Backstage at Union Transfer, Trophy Wife guitarist Diane Foglizzo combs through her bag and smiles at the band’s other half, drummer Katy Otto, as she pulls out a plump, red disc — it’s a Babybel cheese with a worn label. On a recent tour, they’d been passing it back and forth, sneaking it into each other’s bags as a joke. She’s been cheesed, Otto quips.
Eventually, Foglizzo finds what she’s looking for: throat spray and a bag of lozenges. She has a tendency to lose her voice, so she’s doing all she can to brace her vocal cords for the screaming that will accompany her muscular guitar playing tonight.
After 11 shows in the South last month, hollering politically charged lyrics that cut through the thrashing guitar and pummeling drums to produce a steamroller sound, they were 10 minutes from performing one last time before heading to the studio to record their third album, All the Sides, set to come out in the spring on Meet Your Adversary Records.
Unlike many bands, they play their shows facing each other, even if it means that Foglizzo’s back is turned to the audience. Their songs’ frequent time changes and interchangeable parts make eye contact a practical necessity, but there’s a deeper reason, too.
“There’s something particular that happens with women when they get on a stage and play music, where you’re being assessed every second, almost,” says Otto.
“In order for [the band] to be as strong as it should be, we have to protect it a little.”
Often mistaken for a couple, the two shared a house in Fishtown for nearly three years while producing new songs and touring together. When Otto moved to South Philly to live with her partner six months ago, the added distance was a relief — and something that invigorated the songs on their next album.
“On our first record, we were angry and had lots of thoughts. The record is really fast and scream-y,” says Foglizzo. “The second record was a lot of heartbreak; we both lost people that were dear to us. It was very emotional and we were — ” Clinging to her bandmate’s words, Otto finishes the sentence: “ — feeling the feelings.”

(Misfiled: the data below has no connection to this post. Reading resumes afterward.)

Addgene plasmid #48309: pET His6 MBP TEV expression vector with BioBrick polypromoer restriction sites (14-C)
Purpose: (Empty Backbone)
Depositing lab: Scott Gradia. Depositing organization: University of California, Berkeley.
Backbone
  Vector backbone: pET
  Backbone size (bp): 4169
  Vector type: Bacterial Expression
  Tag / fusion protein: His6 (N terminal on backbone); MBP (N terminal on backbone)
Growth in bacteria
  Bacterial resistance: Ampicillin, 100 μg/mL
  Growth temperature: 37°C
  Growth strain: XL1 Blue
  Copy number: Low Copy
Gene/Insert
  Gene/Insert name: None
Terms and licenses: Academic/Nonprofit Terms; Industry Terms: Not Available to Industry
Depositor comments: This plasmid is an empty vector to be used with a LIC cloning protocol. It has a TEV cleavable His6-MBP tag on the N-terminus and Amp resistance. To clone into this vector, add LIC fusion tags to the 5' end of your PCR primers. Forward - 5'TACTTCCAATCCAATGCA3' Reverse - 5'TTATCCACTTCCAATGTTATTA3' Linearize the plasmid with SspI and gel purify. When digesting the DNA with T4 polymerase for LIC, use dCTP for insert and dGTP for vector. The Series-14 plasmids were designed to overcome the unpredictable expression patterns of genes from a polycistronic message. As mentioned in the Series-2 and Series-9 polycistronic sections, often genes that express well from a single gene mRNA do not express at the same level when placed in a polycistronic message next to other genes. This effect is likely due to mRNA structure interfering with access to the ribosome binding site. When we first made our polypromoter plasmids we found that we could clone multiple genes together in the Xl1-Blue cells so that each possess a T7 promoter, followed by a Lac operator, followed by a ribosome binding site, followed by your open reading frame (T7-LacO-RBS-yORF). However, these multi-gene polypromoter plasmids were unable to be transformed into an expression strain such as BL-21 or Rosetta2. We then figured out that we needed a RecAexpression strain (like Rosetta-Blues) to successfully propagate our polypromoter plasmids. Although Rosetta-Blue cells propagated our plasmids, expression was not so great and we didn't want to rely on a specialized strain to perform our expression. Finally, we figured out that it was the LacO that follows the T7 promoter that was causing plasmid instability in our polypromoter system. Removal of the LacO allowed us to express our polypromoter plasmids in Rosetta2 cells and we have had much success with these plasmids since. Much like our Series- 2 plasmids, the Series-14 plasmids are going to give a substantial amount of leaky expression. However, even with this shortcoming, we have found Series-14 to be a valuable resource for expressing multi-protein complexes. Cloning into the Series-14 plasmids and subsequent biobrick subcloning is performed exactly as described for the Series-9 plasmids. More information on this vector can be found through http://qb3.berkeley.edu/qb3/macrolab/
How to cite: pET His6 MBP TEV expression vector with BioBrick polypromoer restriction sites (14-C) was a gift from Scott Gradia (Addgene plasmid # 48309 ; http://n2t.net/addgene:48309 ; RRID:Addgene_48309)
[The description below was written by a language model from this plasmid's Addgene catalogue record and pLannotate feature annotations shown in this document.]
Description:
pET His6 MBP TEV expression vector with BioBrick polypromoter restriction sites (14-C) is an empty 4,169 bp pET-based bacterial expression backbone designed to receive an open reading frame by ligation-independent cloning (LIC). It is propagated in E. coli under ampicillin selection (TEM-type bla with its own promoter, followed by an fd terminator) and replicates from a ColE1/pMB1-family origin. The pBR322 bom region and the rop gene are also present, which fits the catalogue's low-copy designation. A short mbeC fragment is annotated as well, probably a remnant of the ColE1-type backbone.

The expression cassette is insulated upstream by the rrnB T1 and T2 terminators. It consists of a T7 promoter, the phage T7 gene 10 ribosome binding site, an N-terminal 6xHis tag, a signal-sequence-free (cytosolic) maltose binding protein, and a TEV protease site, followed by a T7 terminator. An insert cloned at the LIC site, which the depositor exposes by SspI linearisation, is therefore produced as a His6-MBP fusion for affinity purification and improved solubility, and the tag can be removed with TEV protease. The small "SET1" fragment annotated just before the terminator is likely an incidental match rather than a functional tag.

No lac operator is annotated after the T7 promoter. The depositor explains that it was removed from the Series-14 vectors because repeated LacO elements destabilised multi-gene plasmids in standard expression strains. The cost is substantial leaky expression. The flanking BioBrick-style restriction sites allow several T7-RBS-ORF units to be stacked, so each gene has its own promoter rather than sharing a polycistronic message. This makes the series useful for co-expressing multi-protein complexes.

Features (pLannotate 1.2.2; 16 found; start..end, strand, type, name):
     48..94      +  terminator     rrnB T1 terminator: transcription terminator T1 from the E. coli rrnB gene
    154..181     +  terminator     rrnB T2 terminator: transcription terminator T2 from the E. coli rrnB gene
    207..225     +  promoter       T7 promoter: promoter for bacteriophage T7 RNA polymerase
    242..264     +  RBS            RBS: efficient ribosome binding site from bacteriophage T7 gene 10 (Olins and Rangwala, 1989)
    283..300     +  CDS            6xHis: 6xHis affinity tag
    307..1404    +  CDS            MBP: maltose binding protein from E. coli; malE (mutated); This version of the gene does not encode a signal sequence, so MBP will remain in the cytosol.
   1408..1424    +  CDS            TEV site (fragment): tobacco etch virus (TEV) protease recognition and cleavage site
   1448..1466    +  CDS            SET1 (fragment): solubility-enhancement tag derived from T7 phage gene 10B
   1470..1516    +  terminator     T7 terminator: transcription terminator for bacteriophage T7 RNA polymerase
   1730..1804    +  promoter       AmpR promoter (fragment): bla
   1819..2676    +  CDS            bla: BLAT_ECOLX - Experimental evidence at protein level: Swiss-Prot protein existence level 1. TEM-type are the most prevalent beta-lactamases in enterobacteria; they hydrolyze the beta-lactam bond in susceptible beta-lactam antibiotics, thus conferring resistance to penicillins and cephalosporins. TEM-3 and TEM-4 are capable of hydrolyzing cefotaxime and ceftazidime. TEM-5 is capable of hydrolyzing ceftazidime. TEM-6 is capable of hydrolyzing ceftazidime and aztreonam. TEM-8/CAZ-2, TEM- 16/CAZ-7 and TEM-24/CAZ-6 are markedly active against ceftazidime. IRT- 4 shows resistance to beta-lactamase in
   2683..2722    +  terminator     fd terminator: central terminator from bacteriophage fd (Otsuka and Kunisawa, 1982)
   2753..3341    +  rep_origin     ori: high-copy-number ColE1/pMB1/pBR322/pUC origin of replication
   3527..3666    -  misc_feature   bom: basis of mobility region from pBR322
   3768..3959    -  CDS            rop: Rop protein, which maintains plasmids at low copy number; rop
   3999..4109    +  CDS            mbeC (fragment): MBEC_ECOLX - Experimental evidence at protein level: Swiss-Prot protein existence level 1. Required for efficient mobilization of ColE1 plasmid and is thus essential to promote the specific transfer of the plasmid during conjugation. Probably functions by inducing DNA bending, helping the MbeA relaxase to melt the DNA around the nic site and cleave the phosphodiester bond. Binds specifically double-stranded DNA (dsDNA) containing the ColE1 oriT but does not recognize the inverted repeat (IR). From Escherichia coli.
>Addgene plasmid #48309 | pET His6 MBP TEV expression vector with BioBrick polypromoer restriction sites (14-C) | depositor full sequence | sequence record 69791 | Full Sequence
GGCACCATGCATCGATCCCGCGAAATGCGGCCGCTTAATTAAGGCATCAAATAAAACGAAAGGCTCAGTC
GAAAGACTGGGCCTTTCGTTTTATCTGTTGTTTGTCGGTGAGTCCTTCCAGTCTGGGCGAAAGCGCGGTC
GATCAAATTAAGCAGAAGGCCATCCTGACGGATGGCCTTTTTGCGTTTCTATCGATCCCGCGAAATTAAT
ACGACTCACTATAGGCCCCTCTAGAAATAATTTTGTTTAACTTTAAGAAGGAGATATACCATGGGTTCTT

But their third record, like their move apart, is a big change. “There’s not really anger or sadness. [It’s] maybe contemplative,” says Foglizzo. “And it feels like there’s space — musical, creative, physical, emotional space — which is why we called it All the Sides.”
To anchor this abstract talk to something concrete, Foglizzo references Neil Young’s ragged guitar accompaniment to the surrealist Western Dead Man.
“That soundtrack has a lot of space, and it’s exploring sounds and the way notes are related to each other. It was inspiring in just how impactful it can be,” says Foglizzo. “For a long time, we were feeling scared of space. As youngish women playing this kind of music we think we need to be really heavy and screaming all of the time or else we won’t be taken seriously, or we’d be dismissed as irrelevant hippies.”
With a sound that spans genres and refreshing feminist/queer lyrics inspired by Afrofuturism and speculative fiction (they read Kindred, Octavia Butler’s time-travel novel, aloud to each other on tour), they shouldn’t be worried.
“Making it, to me, [means] you have a creative partnership that makes things that you’re proud of,” says Otto. “I don’t know what the word for a relationship like this is. BFF is pretty good.”
Trophy Wife performs on March 7 at Johnny Brenda's as part of Alien She, an exhibition examining the impact of the punk feminist movement Riot Grrrl.